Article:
Gainesville-Hall County figures prominently in passenger and commuter rail proposals in the Georgia Department of Transportation’s new long-range rail plan.
Even though an official document isn’t set to be released until December, officials are looking at Atlanta-Charlotte, N.C. rail to cut through the Hall area and potential commuter rail stretching 53 miles from Atlanta to Gainesville.
None of that means anything is imminent, however.
“This is a big picture type of plan,” said Harry Boxler, DOT rail planner, in an interview last week. “There’s not going to be a significant amount of detail. The purpose of this plan is to identify which cities to go to across the state.”
Hall has been long been considered a player in rail, with Norfolk Southern tracks running through the county. Amtrak runs passenger service through Hall and has a station at 116 Industrial Blvd., Gainesville. And Oakwood factors in a commuter rail station as part of Oakwood 2030, a document showing how some 250 acres near downtown might look in that year.
The state’s new rail plan is an update of a DOT document produced in 2009.
In addition to a forecast of rail usage through 2040, the plan also will “provide comprehensive industry data,” DOT officials have said.
And it will fold into other planning documents, including the Georgia Statewide Transportation Plan.
The updated plan is expected to “articulate (Georgia’s) vision for freight and passenger rail services,” and include a description of the state rail network, related transportation and economic impacts, and a proposed program of investments in the rail system, according to the DOT.
State officials have met or plan to meet with railroads, shippers, ports, transit agencies, transportation planners and transportation officials in neighboring states.
They are also gathering public comments, having completed a second round of hearings last month.
A document from those presentations doesn’t offer much detail, but one map shows a potential commuter rail line to Gainesville that would stop at Buford, Flowery Branch and Oakwood.
“We would want to look into that, if there’s a stop here in Flowery Branch,” said John McHenry, the city’s director of planning and community development. “I’m just not certain there’s funding or the ability to make that happen anytime in the near future.
“But certainly, we’re a railroad town and we want to celebrate the railroad.”
Transportation funding is a key issue not just in Georgia but across the U.S., as officials search for ways just to pay for the upkeep for the roads and bridges now in place. Congress recently approved a funding bill that extends into 2015, but officials are looking for ways to keep the Highway Trust Fund solvent in the long term.
Hall County also factors into the Atlanta to Charlotte Passenger Rail Corridor Investment Plan project, which the DOT is leading on behalf of the Federal Railroad Administration.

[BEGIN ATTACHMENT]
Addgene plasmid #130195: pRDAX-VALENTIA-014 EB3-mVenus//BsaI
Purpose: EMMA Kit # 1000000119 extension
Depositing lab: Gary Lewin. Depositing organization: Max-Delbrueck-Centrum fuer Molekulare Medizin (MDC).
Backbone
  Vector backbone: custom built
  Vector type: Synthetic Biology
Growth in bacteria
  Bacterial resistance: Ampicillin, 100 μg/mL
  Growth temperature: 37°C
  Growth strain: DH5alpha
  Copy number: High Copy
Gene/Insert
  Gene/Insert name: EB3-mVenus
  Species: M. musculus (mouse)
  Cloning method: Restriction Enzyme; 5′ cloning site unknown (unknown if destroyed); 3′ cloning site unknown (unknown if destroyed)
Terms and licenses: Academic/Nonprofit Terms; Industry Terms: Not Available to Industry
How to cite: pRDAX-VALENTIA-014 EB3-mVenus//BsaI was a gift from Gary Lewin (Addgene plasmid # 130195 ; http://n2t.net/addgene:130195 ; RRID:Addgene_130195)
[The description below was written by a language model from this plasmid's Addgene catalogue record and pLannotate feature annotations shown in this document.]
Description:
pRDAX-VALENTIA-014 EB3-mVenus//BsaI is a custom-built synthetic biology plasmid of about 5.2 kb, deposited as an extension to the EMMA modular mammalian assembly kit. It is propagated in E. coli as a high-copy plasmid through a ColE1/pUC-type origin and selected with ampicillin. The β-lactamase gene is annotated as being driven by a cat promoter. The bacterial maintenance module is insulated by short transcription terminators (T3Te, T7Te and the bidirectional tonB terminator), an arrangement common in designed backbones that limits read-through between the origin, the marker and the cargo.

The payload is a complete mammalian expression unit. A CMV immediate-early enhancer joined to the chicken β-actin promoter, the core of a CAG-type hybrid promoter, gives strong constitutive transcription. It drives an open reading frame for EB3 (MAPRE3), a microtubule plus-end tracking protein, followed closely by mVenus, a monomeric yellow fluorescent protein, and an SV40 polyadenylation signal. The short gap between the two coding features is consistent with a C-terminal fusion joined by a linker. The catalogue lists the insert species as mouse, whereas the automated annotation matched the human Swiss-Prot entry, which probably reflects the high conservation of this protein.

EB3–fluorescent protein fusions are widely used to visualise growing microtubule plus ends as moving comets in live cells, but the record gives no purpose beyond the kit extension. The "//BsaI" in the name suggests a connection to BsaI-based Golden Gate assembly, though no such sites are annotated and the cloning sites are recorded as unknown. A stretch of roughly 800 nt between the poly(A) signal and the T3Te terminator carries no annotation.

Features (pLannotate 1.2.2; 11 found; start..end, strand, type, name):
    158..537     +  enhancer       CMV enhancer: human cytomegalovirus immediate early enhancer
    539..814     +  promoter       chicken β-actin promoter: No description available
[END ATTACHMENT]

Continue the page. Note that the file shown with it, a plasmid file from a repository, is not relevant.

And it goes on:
Last year, the DOT held public hearings on the effort to address “connectivity to proposed and existing passenger rail stations, airports and other regional transportation services along the corridor,” officials said at the time.
The DOT is about midway through that study, Boxler said.
“We’re screening down the alternatives, as there’s about six different ways to get between Atlanta and Charlotte,” he said.
Unofficially, options have been narrowed to Norfolk Southern line through Gainesville, the Interstate 85 median and open spaces, or “greenfield,” in a swath south of Hall, or between Suwanee and the state line.
“We’re hoping the (Federal Railroad Administration) approves (those options) within a month or so,” Boxler said. “Then, the real detail work comes in evaluating the (options), which will take at least another year.”
Officials also always have the option not to pursue any alternatives, he added.
The state’s plan also addresses Amtrak, but in a limited fashion, noting the railroad’s current Crescent rail service between New York and New Orleans and running through Atlanta, as well as Gainesville. Officials also indicate needs at the Atlanta station.
In a statement from Amtrak’s media relations, the railroad said that it is working with Georgia about the plan update.
“We continue to have discussions with (Atlanta) and the state regarding the need for a new facility in Atlanta that would better serve the city and Amtrak passengers,” officials said. “Beyond that, there are no ongoing Amtrak passenger rail projects in the state of Georgia.”
Passenger rail also is mentioned in Hall’s 2040 Metropolitan Transportation Plan, a long-range planning document released in August 2011.
Projected congested roadways suggest more money will be needed for alternate modes of transportation, such as express buses and commuter rail, “to further improve mobility options,” the report states.
The Gainesville-Hall Metropolitan Planning Organization, Hall’s lead transportation planning agency, plans to update the plan — as required by federal law — by August 2015.